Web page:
Paper man remains constant at The Democrat
Updated Jul 26, 2013 at 9:58 PM
Billy Carr is a mainstay of The Lebanon Democrat, drifting through the newsroom every morning delivering mail and the latest hot gossip from "the restaurant," where he discusses the news of the day with his friends.
While editors, reporters and other workers have come and gone, for 65 years, Carr is the one constant. He began his career at The Democrat in 1947 as a fresh-faced student at Lebanon High School. When he was 17, Carr's uncle Howard Kirby, then-owner of the paper, offered him a job in the mailroom.
"When I first started here, my uncle hired me and gave me the key to the building," Carr said. "He said, 'We can depend on him.' He was right."
Then, the paper was printed on a "flat-bed press" four pages at a time – a far cry from today's computer layout.
Carr said he was content with his job until something happened 1950 to change his life.
"Then I got a letter from Harry Truman," he said. "I had to report for service."
In a wink, Carr found himself in basic training, in Wisconsin of all places – a cold spot for a Tennessee boy.
"I said 'this ain't right,'" he said.
He and his unit were sent on several special assignments, but he lucked out and was transferred to another unit before his original unit was sent to Korea, where it won a Presidential Citation.
"I never had to go," he said, adding he spent two years on active duty and five more in the reserves. "I was lucky; I could have been called back for Vietnam, but I wasn't."
Carr said those were the days when employers didn't need a law to make them do the right thing, and The Lebanon Democrat was no exception.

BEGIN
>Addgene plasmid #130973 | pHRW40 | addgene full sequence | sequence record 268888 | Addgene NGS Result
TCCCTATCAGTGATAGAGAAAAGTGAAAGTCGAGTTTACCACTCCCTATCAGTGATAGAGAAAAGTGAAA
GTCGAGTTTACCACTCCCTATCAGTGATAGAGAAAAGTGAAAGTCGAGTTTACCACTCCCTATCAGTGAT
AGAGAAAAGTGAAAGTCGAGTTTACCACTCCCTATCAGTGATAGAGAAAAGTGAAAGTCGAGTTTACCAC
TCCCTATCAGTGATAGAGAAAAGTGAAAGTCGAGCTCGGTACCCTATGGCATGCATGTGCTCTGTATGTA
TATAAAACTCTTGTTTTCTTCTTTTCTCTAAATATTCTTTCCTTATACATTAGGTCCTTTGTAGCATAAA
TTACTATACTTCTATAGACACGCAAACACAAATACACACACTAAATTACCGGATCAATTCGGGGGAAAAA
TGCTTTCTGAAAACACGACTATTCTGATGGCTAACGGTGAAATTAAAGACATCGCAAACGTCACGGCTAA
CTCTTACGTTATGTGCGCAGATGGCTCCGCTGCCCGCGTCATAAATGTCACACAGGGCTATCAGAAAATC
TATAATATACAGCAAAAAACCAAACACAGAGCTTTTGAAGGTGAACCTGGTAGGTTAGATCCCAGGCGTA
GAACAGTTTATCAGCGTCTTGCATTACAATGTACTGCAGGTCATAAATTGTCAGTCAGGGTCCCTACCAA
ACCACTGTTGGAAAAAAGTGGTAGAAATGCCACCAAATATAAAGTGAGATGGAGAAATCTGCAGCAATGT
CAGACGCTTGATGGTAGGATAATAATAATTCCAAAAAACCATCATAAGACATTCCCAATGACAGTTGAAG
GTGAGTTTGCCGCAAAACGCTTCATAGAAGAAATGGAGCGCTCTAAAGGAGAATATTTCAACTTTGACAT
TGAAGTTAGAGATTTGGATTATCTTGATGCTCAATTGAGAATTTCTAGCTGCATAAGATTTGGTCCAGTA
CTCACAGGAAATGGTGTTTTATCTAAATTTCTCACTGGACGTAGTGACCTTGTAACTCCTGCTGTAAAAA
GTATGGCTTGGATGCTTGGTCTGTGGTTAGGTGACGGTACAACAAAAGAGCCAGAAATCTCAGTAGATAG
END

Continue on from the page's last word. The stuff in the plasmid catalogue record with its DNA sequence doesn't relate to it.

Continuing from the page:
"They said, 'Billy, if you make it back, you've got a job,'" he said, adding he was back in Lebanon by December 1952.
"I was doing everything," he recalled. "They even let me write some headlines. I spent most of my life at the paper from 7 a.m. to 5:30 p.m. and if something happened I'd be here even longer. Since then, I've seen so many changes at the paper."
Throughout the years, Carr has seen it all – from moon landings, the Kennedy assassination and Watergate to local politics and scandals.
"Once a man said he was going to beat up the ace reporter," he said. "I said 'no he's not,' and I got a stick."
Carr is known for his irreverent sense of humor and the sly smile usually on his face. Every morning he comes into the newsroom bursting with news and gossip and poking fun at local politicians. It's been suggested he write a column called "news from the restaurant," but he prefers to be the provocateur behind the scenes.
Now, he's content to work part-time at the paper where he brings a smile to everyone's face even on the most stressful day.
"It's not over yet," he said.
At least at The Democrat, everyone hopes he will be delivering the mail, along with the latest gossip, for many years to come.